The last two weeks has been an experience like no other. After leaving Nkhata Bay we continued our journey northwards towards Tanzania. If you were to look on a map, you would notice that there are no roads leading down to the lake from Nkhata  bay to somewhere near Chilumba-a stretch of about 120   km. The steep mountains that greeted us as we began to amble our way into stage two of our circumnavigation accounted for this. The next 6 days was spent in the midst of what is probably the most dramatic scenery I have had the pleasure of seeing. Whoever first used the epithet “crystal clear” to describe water must have spent some time in this area of Malawi. The mountains rise arrogantly from the deep blue water and you get the feeling that time has had no effect on these titans that, with austere simplicity, lay rocky fingers of protection on the life below. The isolated villages that lie within this protection dot the hillside without any uniformity and the people here are solely dependent on the land and lake with little or no outside influence or corruption depending on which way you see it.

If you asked me what happened on Day 7 of our trip I would be hard pressed to give you details. It becomes a bit like this after a while. The memories are there but it is difficult to grasp them on request. The scenery however, is a part of the trip that has stayed with me in detail and recalling it helps render details difficult to pry out on their own. What I mean is that if someone mentions ‘that one morning with the sunrise’ I can think to my self –ah yes I had a sore back that morning and the screws on the left rudder peddle were irritating me. Sort of like when you get a stone in your shoe and you ignore it for a while and the stone feels like it grows in size to mock your stubbornness in fixing the issue. I digress. What I was talking about was the scenery. It is amazing how the surroundings can breathe life into a tired body. ‘The day with the sunrise’ was the first day when we were on the water before dawn.  We had been paddling close on 10 minutes when the sun peeked with eager rays through the clouds that shrouded the escarpment on the Mozam side. A better writer would undoubtedly come up with some obscure metaphor  that would liken the sunlight hitting the water  to some metaphysical moment when an ageing alchemist catches his breath as he discovers the formula of transforming water in to liquid gold. I am no such writer so all I can say is that if I thought that this trip would quell some of the wanderlust that I feel then this particular sunrise has left me sorely mistaken and wanting more.










To end off, here are a few things that I have learnt so far:
·       I can paddle 45km in a day.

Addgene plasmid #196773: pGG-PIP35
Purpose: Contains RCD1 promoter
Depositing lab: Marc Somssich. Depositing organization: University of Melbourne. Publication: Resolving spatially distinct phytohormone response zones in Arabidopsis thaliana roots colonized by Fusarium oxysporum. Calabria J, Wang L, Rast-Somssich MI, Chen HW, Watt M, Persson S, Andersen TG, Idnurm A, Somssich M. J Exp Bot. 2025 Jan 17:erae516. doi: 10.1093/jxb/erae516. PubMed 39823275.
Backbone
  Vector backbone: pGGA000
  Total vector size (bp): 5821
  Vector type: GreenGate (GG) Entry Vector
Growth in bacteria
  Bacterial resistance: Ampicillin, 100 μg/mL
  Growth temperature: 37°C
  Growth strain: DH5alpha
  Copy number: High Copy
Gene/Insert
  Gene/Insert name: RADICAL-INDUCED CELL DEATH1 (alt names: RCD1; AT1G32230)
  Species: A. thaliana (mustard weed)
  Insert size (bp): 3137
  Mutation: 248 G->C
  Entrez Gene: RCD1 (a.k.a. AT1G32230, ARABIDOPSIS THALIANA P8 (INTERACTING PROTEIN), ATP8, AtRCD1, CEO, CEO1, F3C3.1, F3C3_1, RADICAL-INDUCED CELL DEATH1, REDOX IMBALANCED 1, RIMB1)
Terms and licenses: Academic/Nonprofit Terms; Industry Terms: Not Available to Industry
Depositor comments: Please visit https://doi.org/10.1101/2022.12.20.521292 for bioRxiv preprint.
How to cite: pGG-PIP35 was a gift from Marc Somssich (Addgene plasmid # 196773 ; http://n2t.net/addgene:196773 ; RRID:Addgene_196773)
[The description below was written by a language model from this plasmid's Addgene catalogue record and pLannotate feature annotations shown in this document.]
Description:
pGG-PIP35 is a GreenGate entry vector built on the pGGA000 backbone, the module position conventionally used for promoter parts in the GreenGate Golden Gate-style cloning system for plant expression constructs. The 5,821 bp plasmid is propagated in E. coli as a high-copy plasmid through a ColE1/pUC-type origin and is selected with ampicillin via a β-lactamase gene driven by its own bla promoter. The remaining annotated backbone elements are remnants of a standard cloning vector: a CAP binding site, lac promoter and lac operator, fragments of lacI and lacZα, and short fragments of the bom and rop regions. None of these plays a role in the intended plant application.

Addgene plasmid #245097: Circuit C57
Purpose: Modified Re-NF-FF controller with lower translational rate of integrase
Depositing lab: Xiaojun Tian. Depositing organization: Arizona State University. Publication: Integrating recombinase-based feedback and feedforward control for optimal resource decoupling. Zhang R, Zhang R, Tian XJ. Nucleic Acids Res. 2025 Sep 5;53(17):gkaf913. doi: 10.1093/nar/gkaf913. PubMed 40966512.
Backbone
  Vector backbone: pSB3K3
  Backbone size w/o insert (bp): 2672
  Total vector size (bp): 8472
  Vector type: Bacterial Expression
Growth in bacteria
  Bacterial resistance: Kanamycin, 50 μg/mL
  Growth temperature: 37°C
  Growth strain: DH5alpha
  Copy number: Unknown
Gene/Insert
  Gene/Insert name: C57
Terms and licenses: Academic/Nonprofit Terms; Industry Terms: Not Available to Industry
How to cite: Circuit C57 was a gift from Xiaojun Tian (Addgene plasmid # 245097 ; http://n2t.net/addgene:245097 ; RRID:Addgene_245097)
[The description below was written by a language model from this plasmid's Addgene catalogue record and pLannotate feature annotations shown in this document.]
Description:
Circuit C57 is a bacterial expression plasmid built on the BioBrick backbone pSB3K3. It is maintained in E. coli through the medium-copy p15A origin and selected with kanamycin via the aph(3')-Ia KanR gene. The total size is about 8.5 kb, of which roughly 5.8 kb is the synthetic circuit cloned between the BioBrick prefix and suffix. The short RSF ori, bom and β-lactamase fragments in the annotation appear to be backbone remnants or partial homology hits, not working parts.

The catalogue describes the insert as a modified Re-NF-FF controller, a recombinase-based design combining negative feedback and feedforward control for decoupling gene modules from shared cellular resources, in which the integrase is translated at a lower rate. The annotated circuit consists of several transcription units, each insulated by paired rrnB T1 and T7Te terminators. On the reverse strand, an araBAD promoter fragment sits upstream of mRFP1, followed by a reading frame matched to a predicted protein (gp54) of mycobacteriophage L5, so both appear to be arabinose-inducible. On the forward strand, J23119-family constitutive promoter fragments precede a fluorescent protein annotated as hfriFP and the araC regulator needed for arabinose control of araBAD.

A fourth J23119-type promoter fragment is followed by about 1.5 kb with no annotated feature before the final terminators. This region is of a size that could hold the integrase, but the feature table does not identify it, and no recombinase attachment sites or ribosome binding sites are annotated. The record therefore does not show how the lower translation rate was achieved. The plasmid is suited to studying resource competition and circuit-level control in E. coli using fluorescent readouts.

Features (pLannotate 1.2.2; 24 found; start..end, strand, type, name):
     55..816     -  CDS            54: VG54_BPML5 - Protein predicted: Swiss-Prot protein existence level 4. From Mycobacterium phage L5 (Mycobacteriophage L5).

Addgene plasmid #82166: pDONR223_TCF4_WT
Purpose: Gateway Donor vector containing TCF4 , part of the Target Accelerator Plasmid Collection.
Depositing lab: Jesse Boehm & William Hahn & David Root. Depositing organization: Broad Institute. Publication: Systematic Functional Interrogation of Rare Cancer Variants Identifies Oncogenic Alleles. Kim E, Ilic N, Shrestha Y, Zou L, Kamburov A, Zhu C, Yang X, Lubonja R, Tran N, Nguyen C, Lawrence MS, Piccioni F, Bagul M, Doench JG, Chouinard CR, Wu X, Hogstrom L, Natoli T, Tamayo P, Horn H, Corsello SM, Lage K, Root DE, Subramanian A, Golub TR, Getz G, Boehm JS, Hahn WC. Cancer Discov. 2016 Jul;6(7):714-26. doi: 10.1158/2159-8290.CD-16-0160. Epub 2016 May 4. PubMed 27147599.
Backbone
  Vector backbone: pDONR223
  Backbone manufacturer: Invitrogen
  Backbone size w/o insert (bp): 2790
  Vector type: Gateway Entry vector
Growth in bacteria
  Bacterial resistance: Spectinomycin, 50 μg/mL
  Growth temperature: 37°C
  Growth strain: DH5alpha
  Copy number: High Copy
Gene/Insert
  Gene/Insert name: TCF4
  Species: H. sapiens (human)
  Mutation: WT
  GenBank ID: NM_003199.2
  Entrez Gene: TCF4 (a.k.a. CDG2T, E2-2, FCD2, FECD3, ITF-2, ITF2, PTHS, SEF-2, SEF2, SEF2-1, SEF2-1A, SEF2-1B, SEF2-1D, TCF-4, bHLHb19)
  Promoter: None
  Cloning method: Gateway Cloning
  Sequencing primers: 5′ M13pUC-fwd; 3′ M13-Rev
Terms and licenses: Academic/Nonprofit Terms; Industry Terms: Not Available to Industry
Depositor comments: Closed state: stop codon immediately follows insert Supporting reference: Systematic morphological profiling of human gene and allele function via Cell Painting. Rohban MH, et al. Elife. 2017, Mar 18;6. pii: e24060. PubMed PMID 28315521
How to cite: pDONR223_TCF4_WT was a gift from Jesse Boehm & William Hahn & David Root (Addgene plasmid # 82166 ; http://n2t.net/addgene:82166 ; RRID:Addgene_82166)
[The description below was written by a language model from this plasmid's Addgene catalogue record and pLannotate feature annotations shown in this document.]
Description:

·       Mark can sing for about 50 min without taking a break.
·       It is extremely difficult to catch fish on the Malawian side with artificial lures.
·       A fire cracker will still go off under the water.
·       It is possible to fall out of a kayak.
·       In some places in Malawi a coke costs the equivalent of R2 which is cheaper than buying a plastic packet to keep it in.
·       You and your rash vest begin to smell awful after a month of not wearing deodorant.
·       Having a mustache is frustrating when spear- fishing as water keeps getting in to your mask.
·       Guy can actually grow a beard.
·       After a month of sleeping pretty much on the ground it is difficult to adjust to a proper bed.
·       There are more stars in the sky than I ever thought there were.
·       Goat meat is surprisingly tasty.
·       When a Malawian gives you a distance in km to the next town it is necessary to times it by two and you know that you will be about halfway.

P.S. Happy 21st birthday to a lovely young lady who, no matter how old she gets will always be my little sister.

P.P.S. Congratulations to Mark on the appearance of his first two abdominal muscles. He has informed me with great optimism that number 3 and 4 are on their way.

Caiden.

 


Comments

Judy & Trevj
05/09/2012 06:32

Well done Tup on the ab muscles......keep going guys, you must be almost half way. Lotsa love. Looking forward to meeting up with you. xx

05/12/2012 09:50

Hi! Guys!
Caiden, you have done it again! What poetry, energy and passion! I can see a book coming out of this trip!
We miss you guys! The boys are reminiscing about your time with us. The kids at the ICP and the boys at home pray for your safety. Have heard from all your moms and they are very happy that you have topped up on your food supplies. Hope the leaks are sealed and the winds are fair!
Mungu awabariki! (God bless you)
Sharmala and the kids!

05/14/2012 22:42

Keep up the goodwork boys and paddlesafe this is the difficult part take it easy and keep your eyes and ears open!


I created a weebly blog after seeing how simple it looked.